If nothing else, at least the Cleveland Browns showed they are consistent.
In Sunday’s season opener, they missed the mark just as badly with their post-game assessments in the dressing room as they had with their play moments earlier on the field against the Miami Dolphins.
Over the past 15 years — ever since the once-celebrated franchise returned to Cleveland in 1999 — the Browns have amassed the worst record in season openers in the NFL.
With the embarrassing 23-10 loss to Miami at FirstEnergy Stadium, the Browns are now 1-14 during that time span. All but one of those losses has come at home and they’ve now lost nine openers in a row.
Sunday, Cleveland quarterback Brandon Weeden was treated like a cheap piñata by the Dolphins’ defense. When he wasn’t being sacked, he was being hit as soon as he threw or made to run for his life. Several of his passes were tipped, three were intercepted, twice that many were dropped by his receivers and several more just completely missed their target.
Weeden’s problematic performance was initiated, in part, by a couple of offensive linemen who were constantly being spun around like tops. Add in some hands-of-stone receivers, the absence of top pass catcher Josh Gordon and the fact that running back Trent Richardson, Cleveland’s best offensive weapon, never touched the ball for the final 20 minutes or so of the game and you can see why the losing streak stayed firmly intact Sunday.
After wholesale changes to the front office and coaching staff in the offseason, fans were led to believe so much was going to be different this year after five straight seasons where the team bounced back and forth between 4-12 and 5-11 campaigns.
Before Sunday’s kickoff there was a palpable sense of excitement among the fans in and around the stadium. But by early in the second quarter some already were booing the Browns’ effort and near the end of the fourth quarter they weren’t even doing that.
They were gone.
Much of the crowd of 71,513 had seen enough and fled. Had they stuck around and gotten a peek inside the dressing room, they would have left shaking their heads, as well.
“It wasn’t a loss,” Richardson said as he stood at his locker. Then he thought about what he had just said and offered some amendment. “Well, we took a loss, but at the same time we know what we got to work on. “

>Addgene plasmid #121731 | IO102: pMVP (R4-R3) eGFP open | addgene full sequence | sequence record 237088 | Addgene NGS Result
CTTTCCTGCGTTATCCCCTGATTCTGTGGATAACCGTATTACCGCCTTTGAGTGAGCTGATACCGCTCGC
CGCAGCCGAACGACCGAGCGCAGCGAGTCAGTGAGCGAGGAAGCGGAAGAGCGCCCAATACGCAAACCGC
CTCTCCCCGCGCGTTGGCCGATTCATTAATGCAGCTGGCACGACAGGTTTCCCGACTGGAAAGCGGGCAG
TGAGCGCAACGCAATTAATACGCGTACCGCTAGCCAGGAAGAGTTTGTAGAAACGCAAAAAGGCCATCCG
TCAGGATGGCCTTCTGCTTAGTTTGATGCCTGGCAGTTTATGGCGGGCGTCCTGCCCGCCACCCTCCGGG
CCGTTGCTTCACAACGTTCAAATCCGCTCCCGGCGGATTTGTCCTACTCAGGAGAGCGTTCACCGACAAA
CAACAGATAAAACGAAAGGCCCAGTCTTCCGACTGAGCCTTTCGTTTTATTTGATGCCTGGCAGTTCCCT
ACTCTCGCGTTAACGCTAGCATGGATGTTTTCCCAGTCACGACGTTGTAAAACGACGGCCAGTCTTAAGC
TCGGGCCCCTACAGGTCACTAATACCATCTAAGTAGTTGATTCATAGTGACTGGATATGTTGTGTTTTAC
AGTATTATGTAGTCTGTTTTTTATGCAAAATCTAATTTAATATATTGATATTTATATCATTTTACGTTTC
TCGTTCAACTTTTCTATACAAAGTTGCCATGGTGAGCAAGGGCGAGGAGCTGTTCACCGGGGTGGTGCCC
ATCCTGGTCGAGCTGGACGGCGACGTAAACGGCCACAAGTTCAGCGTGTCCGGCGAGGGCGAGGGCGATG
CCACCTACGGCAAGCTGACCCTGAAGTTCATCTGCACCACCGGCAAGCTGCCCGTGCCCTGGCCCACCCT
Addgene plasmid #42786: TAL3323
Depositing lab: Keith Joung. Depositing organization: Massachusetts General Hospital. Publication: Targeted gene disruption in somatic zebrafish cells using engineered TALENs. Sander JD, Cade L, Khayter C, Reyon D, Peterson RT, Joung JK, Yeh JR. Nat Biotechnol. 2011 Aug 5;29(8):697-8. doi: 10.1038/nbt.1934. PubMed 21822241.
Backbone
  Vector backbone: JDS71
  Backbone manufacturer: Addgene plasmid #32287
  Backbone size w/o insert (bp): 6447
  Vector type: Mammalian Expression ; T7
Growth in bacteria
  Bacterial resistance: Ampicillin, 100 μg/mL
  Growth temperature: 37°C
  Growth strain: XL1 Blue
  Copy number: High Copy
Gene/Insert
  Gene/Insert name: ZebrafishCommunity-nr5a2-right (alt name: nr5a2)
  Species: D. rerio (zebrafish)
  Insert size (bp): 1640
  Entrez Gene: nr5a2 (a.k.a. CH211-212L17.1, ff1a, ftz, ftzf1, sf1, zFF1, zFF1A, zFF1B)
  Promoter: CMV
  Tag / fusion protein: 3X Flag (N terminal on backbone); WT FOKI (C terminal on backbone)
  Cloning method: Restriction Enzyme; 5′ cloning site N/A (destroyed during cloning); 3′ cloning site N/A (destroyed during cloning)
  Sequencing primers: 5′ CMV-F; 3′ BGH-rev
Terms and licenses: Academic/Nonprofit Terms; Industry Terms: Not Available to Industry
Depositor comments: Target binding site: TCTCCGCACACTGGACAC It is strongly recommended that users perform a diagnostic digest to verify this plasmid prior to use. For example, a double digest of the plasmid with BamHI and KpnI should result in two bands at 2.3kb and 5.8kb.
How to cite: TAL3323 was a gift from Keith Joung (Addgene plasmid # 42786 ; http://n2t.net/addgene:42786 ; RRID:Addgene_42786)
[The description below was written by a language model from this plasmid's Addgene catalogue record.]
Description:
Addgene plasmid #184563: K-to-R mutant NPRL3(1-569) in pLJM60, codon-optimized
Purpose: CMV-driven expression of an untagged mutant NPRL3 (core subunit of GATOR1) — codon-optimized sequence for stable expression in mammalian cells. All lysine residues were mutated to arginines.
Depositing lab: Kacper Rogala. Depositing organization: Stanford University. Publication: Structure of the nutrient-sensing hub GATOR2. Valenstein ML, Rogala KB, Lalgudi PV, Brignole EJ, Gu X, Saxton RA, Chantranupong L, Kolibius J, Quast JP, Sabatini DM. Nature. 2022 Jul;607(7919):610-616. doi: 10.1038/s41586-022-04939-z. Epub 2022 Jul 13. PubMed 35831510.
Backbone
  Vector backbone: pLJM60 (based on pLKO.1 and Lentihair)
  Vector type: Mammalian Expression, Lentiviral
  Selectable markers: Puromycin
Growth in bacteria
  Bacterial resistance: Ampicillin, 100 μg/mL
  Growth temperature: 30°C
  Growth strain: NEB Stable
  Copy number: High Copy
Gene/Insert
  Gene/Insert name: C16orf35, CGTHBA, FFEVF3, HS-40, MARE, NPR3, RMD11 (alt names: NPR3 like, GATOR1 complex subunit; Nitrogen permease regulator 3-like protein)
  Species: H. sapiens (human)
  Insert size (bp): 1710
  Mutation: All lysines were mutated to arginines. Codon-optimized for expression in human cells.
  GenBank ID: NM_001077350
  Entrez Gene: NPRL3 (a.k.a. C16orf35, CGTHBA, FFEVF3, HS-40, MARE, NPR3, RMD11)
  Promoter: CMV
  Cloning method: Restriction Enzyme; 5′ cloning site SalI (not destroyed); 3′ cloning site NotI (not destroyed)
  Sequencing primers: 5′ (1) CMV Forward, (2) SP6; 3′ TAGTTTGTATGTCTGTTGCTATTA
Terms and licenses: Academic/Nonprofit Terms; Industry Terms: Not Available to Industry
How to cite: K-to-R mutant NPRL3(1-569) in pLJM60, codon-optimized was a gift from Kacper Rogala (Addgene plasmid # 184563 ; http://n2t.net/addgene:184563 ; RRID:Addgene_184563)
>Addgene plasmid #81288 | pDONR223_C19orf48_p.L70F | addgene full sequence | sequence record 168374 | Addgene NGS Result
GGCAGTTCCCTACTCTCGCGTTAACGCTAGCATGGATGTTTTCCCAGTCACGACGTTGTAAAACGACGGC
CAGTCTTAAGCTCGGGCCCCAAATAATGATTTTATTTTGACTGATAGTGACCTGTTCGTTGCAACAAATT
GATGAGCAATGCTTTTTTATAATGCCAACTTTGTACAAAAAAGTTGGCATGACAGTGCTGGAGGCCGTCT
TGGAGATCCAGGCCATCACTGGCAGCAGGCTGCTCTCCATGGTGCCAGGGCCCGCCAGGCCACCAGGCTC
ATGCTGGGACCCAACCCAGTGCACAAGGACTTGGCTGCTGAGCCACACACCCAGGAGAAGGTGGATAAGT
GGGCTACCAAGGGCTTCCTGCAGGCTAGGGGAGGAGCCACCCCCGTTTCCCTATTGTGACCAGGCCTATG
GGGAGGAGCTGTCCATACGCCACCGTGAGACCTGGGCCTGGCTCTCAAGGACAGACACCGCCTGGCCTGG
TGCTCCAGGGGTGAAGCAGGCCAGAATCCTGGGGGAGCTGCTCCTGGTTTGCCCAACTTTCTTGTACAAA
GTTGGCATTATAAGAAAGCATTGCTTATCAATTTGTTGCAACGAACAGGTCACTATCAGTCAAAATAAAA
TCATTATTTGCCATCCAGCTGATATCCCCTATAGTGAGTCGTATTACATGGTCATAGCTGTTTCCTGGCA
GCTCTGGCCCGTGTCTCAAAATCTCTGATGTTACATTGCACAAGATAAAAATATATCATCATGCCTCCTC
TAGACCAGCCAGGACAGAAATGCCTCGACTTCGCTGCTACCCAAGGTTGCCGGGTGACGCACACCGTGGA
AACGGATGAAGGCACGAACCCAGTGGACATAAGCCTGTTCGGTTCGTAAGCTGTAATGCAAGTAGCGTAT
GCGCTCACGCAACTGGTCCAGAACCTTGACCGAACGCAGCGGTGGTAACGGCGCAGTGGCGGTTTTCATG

Asked if was looking at the prospects for 2013 any differently now, he shook his head: “With our pride, the family (feeling) of our team, I feel pretty good. I feel real good.”
Weeden — who was sacked six times — said he was confident of his football team and claimed “our offensive line is good. I wouldn’t trade anybody for them.”
Rookie head coach Rob Chudzinski went in a different — but equally curious — direction with his opening remarks after the game: “I think there were some positives… In getting out here, the fans were great today. They were loud and they were awesome out there today.”
You know it’s been a pretty anemic day when the first — and one of the few — positives the head coach can come up with is the awesomeness of the fans.
Truthfully, it’s hard to imagine the fans will put up with this kind of play for very long this season. On offense — even with much trumpeted offensive coordinator Norv Turner — the Browns were a flop Sunday. Three times since 1999, the team has started 0-3. If it plays like it did Sunday against Baltimore and then Minnesota, it will reach that mark again.
The one good thing about the Browns is the front seven on defense. Miami managed just 20 yards rushing on 23 carries.
“You can’t run on us — period,” said Browns linebacker D’Qwell Jackson.
That will win the Browns some games this year, but of the other side of the ball you’ve got to wonder if Weeden, the 29-year-old, second-year quarterback, is the answer. Many observers say he is better this season than he was a year ago, but he didn’t show much Sunday.
He was intercepted four times in last year’s season opener — his first ever game as a pro.
Sunday, he was picked off three times — though one was more the fault of receiver Greg Little, who had the ball bounce off his hands. Weeden ended the game with a dismal 48.4 quarterback rating after completing 26-of-53 passes for 289 yards and one TD pass to tight end Jordan Cameron.
Right tackle Mitchell Schwartz and right guard Oniel Cousins were abused all day by Dolphins’ defensive end Cameron Wake, who finished with 2.5 sacks, two tackles for a loss and a half dozen quarterback hurries.
Cousins — who has moved from tackle to guard — was flagged four times for penalties, yet Chudzinski’s assessment afterwards was a shrug and a “he’s the best we got.”
That was the most noticeable thing in the post-game dressing room. You didn’t hear anger or self-criticism, just acceptance and tired old clichés.
“We can’t sit here and be all salty and cry about it,” said defensive back Joe Haden.
To a man, the players all said they would get better and Richardson already saw plenty of silver lining: “This time last year, if something like this had happened, we would be in here arguing. Something like that would destroy the team… But like I said, I feel good about this year… It’s just the first game. It’s early. Don’t lose hope in us. We’re not gonna lose hope.”
Weeden agreed: “This one’s over, but we’re guaranteed 15 more games.”
The way the Browns offense showed itself Sunday, that may be a good thing … and then again, it might not.